New scheme to help vets and farmers tackle TB

New scheme to help vets and farmers tackle TB

Poots may keep agriculture job to fight disease

A cattle health certification standards body is rolling out a new UK-wide plan to help farmers tackle Bovine TB.

The TB Entry Level Membership scheme focuses on biosecurity ‘basics’ and is designed to enable vets to engage with farmers and put in place measures to reduce the risk of a TB breakdown.

The news comes amid speculation Edwin Poots will stay on as  Northern Ireland’s Agriculture Minister despite winning the DUP leadership race.

When he took the job in 2020 he listed getting a handle on NI’s soaring TB rates as a priority.

The is the UK’s most challenging animal health and welfare issue, costing farms around £18,600 per breakdown – and in some cases more.

Keith Cutler MRCVS, chair of the CHECS technical committee, said: “Farmers often think that TB is uncontrollable, but biosecurity is a key tool in tackling it.


Edwin Poots could stay on as agriculture minister

“It is far more than just having a boot dip on the yard; but it can be easily implemented and doesn’t have to be expensive.”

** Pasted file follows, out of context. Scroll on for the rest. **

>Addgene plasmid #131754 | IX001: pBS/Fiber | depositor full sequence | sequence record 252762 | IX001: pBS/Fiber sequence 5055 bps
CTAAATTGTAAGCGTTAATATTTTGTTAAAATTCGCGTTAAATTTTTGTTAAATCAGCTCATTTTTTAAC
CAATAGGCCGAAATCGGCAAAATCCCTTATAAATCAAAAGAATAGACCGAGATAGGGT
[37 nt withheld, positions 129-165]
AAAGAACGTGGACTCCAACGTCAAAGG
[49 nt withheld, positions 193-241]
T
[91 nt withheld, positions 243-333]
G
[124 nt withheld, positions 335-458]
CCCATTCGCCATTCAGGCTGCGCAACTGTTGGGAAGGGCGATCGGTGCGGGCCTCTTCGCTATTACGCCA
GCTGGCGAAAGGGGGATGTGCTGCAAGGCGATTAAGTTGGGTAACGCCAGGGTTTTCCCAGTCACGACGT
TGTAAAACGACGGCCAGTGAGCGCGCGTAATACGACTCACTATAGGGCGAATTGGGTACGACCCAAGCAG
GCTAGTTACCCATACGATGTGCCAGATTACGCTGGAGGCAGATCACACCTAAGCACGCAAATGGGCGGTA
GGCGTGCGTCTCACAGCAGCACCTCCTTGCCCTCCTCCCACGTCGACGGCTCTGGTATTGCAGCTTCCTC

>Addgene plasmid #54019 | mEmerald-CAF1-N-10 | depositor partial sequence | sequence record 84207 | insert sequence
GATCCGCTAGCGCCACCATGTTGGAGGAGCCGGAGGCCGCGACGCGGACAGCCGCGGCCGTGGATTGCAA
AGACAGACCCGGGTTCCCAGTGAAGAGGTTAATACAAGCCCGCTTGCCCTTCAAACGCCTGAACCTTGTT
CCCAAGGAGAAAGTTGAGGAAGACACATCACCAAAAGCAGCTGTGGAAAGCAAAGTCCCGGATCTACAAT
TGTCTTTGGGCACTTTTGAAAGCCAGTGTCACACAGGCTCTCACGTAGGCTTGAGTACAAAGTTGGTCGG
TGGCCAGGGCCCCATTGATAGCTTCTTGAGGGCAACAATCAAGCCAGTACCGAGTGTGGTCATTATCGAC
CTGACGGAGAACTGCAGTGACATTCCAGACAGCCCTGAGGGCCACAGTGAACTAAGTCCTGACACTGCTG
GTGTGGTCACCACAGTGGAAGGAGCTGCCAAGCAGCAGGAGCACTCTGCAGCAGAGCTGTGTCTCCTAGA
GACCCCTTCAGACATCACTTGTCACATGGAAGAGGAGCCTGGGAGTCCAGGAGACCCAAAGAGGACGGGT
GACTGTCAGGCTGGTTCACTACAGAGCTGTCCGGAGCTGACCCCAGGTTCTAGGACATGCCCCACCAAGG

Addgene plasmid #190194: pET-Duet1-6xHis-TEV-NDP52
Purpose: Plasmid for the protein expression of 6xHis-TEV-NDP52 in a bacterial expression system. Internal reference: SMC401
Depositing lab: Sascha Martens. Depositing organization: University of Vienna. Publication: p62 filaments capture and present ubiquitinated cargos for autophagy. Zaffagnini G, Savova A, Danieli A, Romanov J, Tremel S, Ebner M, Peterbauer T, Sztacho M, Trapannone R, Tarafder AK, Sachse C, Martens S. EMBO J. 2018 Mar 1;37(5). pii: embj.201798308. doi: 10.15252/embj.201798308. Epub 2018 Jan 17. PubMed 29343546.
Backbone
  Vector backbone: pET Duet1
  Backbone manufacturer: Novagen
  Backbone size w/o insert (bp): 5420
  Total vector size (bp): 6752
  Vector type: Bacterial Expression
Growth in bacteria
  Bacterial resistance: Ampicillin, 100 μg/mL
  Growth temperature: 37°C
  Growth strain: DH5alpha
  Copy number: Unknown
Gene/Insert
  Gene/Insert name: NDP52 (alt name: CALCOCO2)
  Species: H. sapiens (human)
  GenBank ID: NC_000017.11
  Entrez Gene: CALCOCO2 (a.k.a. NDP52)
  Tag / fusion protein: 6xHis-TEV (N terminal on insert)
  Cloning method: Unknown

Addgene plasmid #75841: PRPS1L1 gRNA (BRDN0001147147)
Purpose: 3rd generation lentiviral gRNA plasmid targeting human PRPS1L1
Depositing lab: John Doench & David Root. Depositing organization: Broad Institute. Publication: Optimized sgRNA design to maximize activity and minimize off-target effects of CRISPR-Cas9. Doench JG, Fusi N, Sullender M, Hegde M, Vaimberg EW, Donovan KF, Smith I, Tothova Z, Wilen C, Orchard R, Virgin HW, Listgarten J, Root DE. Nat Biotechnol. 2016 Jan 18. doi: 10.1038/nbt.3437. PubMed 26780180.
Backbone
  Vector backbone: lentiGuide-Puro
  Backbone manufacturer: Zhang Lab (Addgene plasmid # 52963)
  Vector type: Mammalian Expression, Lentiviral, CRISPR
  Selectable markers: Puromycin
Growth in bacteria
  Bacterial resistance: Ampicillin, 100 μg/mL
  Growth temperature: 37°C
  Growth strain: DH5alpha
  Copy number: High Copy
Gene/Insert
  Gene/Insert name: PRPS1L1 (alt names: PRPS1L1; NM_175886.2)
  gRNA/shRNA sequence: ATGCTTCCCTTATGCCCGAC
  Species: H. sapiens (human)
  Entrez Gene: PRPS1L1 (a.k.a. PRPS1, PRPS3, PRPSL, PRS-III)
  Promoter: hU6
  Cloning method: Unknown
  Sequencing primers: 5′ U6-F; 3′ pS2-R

Sarah Tomlinson MRCVS, TB Advisory Service, who helped to develop the Entry Level approach, added: “The Government recognises the important role private vets can play in TB eradication and the need to increase engagement in TB biosecurity. The Entry Level scheme promotes all of these elements on farm.”

The six risk factors Checs listed are:

  • Minimise TB risk from purchased cattle (eg only buying cattle from lower-risk herds)
  • Minimise TB risk from cattle in other herds (eg never grazing cattle on contiguous grazing at the same time as a neighbour’s cattle)
  • Minimise TB risk from your own animals (eg cull inconclusive reactors)
  • Minimise the spread of TB through muck or slurry (eg no imported slurry or muck used on cattle grazing land)
  • Reduce TB risk from badgers (eg monitor for badger activity with cameras or mapping)
  • Have a TB test failure contingency plan (eg have a plan for youngstock to leave the farm).

To get involved, farmers need to apply through a participating CHECS cattle health scheme.